When Panic Attacks: Part 2
At least 6 million Americans suffer from panic attacks. They are very scary but (contrary to what you may think) they are not life-threatening. Most importantly, they can be successfully treated with long-term results…without medication or side effects.
In this article (Part 2 of a series), I explain the treatment that is 80% effective for ending panic attacks, according to scientific research. I have found an even higher rate of success in my work with clients.
If you missed Part 1 of my series on panic attacks in last month’s newsletter, you can read more on what panic attacks are, symptoms and causes here on my blog: When Panic Attacks: Part 1
First, What Doesn’t Work
If you had a panic attack while driving on the freeway, the fight-or-flight mechanism in your brain will tell you to avoid the freeway in the future. Avoidance is the first thing everyone does in response to a panic attack. Avoidance or Distraction. But this doesn’t really work.
Avoidance or distraction may decrease anxiety in the short term, but in the long term it actually makes anxiety worse. Avoiding also restricts your life and limits your options and thus, avoiding actually makes it feel MORE like you are losing control over your life.
It can be helpful to imagine your panic attacks as an external enemy that is trying to control you. If the panic prevents you from doing what you want to do, then the panic wins and becomes stronger. If you can do all the things you want to do in your life, then you win and the panic becomes weaker.
What Does Work: CBT
Cognitive-behavioral therapy (CBT) is a very specific type of treatment used by specially trained CBT therapists. [Sidebar: I was trained at the Beck Institute for Cognitive Behavioral Therapy. This organization is run by Aaron Beck who is the creator of Cognitive Behavioral Therapy – he will go down in the history books with Freud and other psychology leaders – way cool.]
The Cognitive part of CBT teaches you concrete strategies to transform the fearful thoughts about panic attacks. Changing your thoughts automatically changes the way you feel and, therefore, reduces anxiety and panic.
You learn to change your thoughts about feared situations, and most importantly, you learn to change your thoughts about the panic itself (the anxiety about the anxiety).
The Behavior part of CBT teaches you tool and techniques so you can face the anxiety-provoking situations instead of avoid them. You regain control.
And CBT takes less time than you think. Most of my clients start to see dramatic reductions in anxiety and panic attacks within weeks.
Scary Does NOT Equal Dangerous
People who have panic attacks get anxiety about the anxiety because they often believe that their symptoms mean that they are having a heart attack or going crazy or losing control or that they are just plain broken or defective. This catastrophic belief is not accurate.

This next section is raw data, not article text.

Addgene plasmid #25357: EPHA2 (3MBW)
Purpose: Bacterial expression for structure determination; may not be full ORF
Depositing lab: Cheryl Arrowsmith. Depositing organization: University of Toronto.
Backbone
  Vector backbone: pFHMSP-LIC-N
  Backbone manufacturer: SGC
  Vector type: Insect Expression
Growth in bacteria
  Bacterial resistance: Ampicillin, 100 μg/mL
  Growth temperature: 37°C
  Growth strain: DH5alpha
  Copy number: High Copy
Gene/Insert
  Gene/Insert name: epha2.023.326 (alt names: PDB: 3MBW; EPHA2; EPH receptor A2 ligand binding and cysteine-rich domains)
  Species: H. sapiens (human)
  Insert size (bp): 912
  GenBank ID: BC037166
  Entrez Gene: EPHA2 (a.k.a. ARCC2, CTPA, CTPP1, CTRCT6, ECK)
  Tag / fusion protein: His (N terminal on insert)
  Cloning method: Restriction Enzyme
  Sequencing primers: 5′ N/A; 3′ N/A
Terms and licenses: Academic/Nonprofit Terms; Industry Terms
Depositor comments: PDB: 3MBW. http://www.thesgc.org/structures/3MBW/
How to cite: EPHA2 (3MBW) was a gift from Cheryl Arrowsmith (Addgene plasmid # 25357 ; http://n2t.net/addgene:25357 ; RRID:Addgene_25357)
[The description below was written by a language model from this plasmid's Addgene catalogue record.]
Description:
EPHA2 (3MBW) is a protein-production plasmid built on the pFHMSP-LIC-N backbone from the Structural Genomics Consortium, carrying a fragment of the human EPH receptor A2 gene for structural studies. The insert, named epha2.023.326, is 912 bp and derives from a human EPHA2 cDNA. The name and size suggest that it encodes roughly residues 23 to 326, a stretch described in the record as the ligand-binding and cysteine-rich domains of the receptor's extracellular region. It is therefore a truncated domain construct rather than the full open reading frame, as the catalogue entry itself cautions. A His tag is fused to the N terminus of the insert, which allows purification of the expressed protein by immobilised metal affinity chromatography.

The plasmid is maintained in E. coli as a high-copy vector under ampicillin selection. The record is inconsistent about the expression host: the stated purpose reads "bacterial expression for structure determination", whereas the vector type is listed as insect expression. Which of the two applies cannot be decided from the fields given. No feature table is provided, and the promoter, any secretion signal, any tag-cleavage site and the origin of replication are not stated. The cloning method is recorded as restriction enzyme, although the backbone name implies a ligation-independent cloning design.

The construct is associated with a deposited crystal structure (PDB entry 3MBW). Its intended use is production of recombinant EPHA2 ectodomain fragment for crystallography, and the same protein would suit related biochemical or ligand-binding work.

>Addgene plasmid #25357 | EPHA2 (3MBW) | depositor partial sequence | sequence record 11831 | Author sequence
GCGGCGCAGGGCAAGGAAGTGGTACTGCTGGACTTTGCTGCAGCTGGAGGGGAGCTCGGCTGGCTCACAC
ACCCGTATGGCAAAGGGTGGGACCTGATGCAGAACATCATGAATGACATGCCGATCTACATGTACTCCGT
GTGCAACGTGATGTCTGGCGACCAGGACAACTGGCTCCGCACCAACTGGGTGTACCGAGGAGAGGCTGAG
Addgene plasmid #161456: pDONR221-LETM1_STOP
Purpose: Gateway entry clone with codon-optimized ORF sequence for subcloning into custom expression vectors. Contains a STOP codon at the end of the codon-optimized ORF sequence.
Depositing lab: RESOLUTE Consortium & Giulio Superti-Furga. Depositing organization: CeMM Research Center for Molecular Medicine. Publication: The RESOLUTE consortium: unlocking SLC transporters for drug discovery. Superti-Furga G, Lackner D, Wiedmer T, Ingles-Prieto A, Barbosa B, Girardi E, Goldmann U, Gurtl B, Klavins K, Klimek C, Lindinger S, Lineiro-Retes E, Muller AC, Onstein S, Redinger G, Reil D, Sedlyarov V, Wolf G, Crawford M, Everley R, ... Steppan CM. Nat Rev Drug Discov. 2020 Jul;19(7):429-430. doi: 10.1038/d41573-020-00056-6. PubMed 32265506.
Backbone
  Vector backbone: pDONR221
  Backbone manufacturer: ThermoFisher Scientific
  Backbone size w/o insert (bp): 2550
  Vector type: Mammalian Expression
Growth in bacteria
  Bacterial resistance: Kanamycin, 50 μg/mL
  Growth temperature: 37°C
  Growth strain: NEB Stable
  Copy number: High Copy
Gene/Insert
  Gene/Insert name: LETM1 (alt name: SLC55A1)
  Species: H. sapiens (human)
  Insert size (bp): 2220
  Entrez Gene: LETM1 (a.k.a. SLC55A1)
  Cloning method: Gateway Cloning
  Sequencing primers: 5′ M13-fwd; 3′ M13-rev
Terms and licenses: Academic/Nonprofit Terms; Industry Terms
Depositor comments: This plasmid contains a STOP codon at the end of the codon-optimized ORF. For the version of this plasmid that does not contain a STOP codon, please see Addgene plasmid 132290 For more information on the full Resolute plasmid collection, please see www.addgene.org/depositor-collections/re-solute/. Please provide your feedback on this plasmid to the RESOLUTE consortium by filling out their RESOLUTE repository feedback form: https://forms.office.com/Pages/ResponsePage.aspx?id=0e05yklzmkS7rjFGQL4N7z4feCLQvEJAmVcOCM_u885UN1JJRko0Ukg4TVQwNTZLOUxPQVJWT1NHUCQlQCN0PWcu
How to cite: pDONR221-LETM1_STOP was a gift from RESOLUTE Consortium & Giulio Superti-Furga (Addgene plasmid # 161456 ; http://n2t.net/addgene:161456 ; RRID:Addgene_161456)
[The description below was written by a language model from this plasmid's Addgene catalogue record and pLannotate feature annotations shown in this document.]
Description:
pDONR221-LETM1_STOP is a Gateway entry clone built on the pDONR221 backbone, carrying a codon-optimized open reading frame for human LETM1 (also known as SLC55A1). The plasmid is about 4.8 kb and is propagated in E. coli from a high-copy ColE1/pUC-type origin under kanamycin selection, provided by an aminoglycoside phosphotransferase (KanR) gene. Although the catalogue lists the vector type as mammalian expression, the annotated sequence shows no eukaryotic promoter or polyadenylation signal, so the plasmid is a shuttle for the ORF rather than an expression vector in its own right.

The truth is that panic symptoms are neither dangerous nor a sign of heart problems or any other physical or psychological problem.
The real problem is your catastrophic thoughts and beliefs themselves.
A thought/belief like “Oh no! What if I have another panic attack and have a heart attack or go crazy” is actually an inaccurate thought. However, that thought anticipates danger (whether or not there really is danger, and there’s not) so the fight-or-flight mechanism in your brain surges into action, thereby creating more panic.
Just because you think a thought does not make it true. So a key component of CBT is to teach you accurate information and teach you how to assess the accuracy of some of the scary thoughts. You learn to shift catastrophic thoughts into accurate ones – the truth is a lot less scary than your catastrophic thoughts.
Long Lasting Relief with CBT
CBT provides long-term benefits because it is essentially a learning program. You learn specific strategies, tools and techniques for reducing anxiety and panic.
Neuroscience research on CBT is so amazing. It shows that through practice and repetition, the new tools help literally change the neural pathways in your brain that were connected to the panic.
New ways of thinking about and responding to panic feelings/situations become a natural part of the way you respond to life on an ongoing basis.
You literally change the way your brain is wired to think. Finally, you can take charge of your thoughts.
CBT for panic attacks is most successful for those with motivation to learn new tools and techniques, willingness to question inaccurate beliefs and learn new information, and willingness to practice doing things differently.
The payoff is huge: regaining a sense of control over your thoughts, your body, and your life.